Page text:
I am a jealous person. I try not to be because I do find jealousy to be one of the most unattractive characteristics in a person, but nevertheless, I too fall prey to the grips of jealous tendencies.
But I don't get jealous about normal things. If a lady sparks an interest for Matt? No biggie. If someone has a nice house that is decorated just like I would? I don't really care.
What I covet is skill. I covet people who are creative. Artists, for example. I just cannot process how a person can create something beautiful out of normal everyday materials. Painters, sculptors, composers, and last but not least, chefs.
I have always been very good at following directions. I can perform music that others have written, I can follow recipes, heck, I can even do a decent job following a paint by number, but when the training wheels are removed, I flounder (just like I did when the real training wheels WERE removed...in 4th grade...don't judge me).
So, creative people make me envious. Green with envy. And this only became more evident as I cooked a "green" centered meal from Veganomicon that was so damn creative, I could hardly take it.
I made the "Manzana Chili Verde" because it seemed weird. Apples in chili? Gross-ville, population: ME (I love teenagers). But this recipe had enough redeeming ingredients that I love (like cilantro, lime, potatoes, white beans, etc. etc. etc.), that I decided to risk it.
And I'm glad I did.
I didn't mess much up on the recipe side, but the trip to the grocery store was definitely a learning experience. First of all, I had no idea what a Poblano pepper looked like. Should have google imaged that BEFORE going, rather than after, but here's a pic, in case you were wondering:
Frankly, I can't tell the difference between this picture and a regular old Jalapeno, so...I don't feel like I'm any smarter.
I ended up buying 2 of these bad boys:
Those are Hungarian Wax Peppers. I have no real idea why I bought these because I even saw the name. I think I liked the way they looked.
I also ran into a little snafu while trying to locate the tomatillos. I've never seen one of these before and when I asked the overly friendly produce guy if they had any, he said no.
I didn't believe him.
And lo and behold, I found those tricky tom toms! Who KNEW they had jackets?
But, I found everything I needed and the rest of the experience was rather painless!
This was awesome. I loved how tangy yet spicy this chili was (I assume that was due to the apple and pepper combo). Matt was not a real fan, but I was! And since it was so green, you couldn't help but think you were eating something SUPER healthy! The only annoying part was having to transfer the hot liquid to my food process to blend, BUT, something tells me I may be receiving a hand mixer in the near future (a.k.a. it says so on my registry).
Adding the avocado as a garnish really sealed the deal for me as well.
Here's the recipe for Manzana Chili Verde from Veganomicon.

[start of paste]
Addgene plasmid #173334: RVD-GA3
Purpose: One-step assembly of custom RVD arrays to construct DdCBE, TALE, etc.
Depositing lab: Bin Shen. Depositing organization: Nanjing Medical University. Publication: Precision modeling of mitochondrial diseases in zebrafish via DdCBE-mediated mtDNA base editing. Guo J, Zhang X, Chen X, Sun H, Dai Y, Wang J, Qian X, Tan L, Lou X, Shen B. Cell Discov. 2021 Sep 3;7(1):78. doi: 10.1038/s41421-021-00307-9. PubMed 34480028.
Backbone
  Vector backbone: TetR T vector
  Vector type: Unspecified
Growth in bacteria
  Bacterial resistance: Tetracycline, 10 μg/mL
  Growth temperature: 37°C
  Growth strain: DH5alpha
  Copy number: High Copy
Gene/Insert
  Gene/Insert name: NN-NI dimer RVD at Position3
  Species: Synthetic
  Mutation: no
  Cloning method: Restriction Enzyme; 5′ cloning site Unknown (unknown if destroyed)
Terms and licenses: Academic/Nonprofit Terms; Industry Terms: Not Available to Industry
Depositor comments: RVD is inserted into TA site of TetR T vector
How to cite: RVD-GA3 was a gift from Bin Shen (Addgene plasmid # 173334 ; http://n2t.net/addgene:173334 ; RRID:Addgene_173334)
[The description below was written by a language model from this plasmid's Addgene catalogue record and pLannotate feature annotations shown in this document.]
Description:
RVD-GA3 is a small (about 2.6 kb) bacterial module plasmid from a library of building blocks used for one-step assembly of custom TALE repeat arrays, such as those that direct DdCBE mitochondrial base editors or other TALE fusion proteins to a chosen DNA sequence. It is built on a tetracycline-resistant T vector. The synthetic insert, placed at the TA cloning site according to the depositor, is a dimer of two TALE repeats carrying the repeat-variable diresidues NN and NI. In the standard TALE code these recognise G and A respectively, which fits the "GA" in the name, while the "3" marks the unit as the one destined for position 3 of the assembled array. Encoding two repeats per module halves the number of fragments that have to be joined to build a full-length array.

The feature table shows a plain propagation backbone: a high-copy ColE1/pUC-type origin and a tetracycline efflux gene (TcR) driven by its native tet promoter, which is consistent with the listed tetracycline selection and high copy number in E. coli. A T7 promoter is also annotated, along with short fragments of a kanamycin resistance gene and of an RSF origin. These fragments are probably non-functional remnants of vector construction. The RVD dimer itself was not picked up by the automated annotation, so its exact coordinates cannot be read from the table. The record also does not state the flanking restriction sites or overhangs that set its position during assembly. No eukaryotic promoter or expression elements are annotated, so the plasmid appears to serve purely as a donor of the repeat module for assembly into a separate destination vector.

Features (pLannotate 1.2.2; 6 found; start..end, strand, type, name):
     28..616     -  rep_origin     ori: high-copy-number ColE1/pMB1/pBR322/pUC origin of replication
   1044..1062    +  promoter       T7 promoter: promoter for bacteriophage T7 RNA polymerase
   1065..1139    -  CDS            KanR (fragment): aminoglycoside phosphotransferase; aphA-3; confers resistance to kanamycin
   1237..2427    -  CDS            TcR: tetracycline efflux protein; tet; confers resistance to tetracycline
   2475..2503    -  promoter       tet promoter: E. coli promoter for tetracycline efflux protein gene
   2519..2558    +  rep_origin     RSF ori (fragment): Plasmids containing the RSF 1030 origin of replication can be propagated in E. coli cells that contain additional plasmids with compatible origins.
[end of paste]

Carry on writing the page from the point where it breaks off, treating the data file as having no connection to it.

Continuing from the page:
1 lb baby Yukon golds, cut into 1/2" pieces
2 T vegetable oil
1 large yellow onion, diced small
3 jalapenos, seeded and sliced thinly
2 poblano peppers, seeded and chopped into 1" pieces
4 cloves garlic, minced
3 t ground cumin
1 t dried oregano (preferably Mexican oregano)
1 t salt
1/3 c dry white wine
1 lb tomatillos, papery skin removed, washed, chopped into 1/2" to 3/4" pieces
2 Granny Smith apples, cored, quartered, and sliced thinly
2 c vegetable broth
1 c loosely packed fresh cilantro
1/4 c shopped scallions
1 (15 oz) can small white beans, drained and rinsed
Juice of 1 lime
Avocado slices for garnish
Place the chopped potatoes in a small saucepan, cover with water, and bring to a boil. Let boil, covered, for a little less than 20 minutes, until the potatoes are easily pierced with a fork. Drain and set aside. Of course, you should be preparing everything else while it is boiling.
Preheat a soup pot over medium-high heat. Saute the onion, jalapenos, and poblanos in oil for about 10 minutes, until everything is softened and the onions are slightly browned.
Add the garlic, cumin, oregano, and salt. Saute for 1 more minute, until the garlic is fragrant. Add the white wine and tomatillos, raise the heat a bit to let the wine reduce and the tomatillos release their juices, about 5 minutes.
Add the apples, vegetable broth, scallions, and 1/2 c of cilantro. Lower the heat to a simmer, cover, and cook for 20 minutes.
Use an immersion blender to partially puree everything. If you don't have one, let the mixture cool slightly and pulse in a blender or food processor.
Taste for sweetness/tartness. Tomatillos are sometimes bitter; if that is the case, add a teaspoon or two of sugar and that should level things out. Add the cooked potatoes and the beans, simmer for a few more minutes, until everything is heated through.
Add the remaining cilantro and the lime juice. Ladle into bowls, garnish with the avocado and scallions, and serve.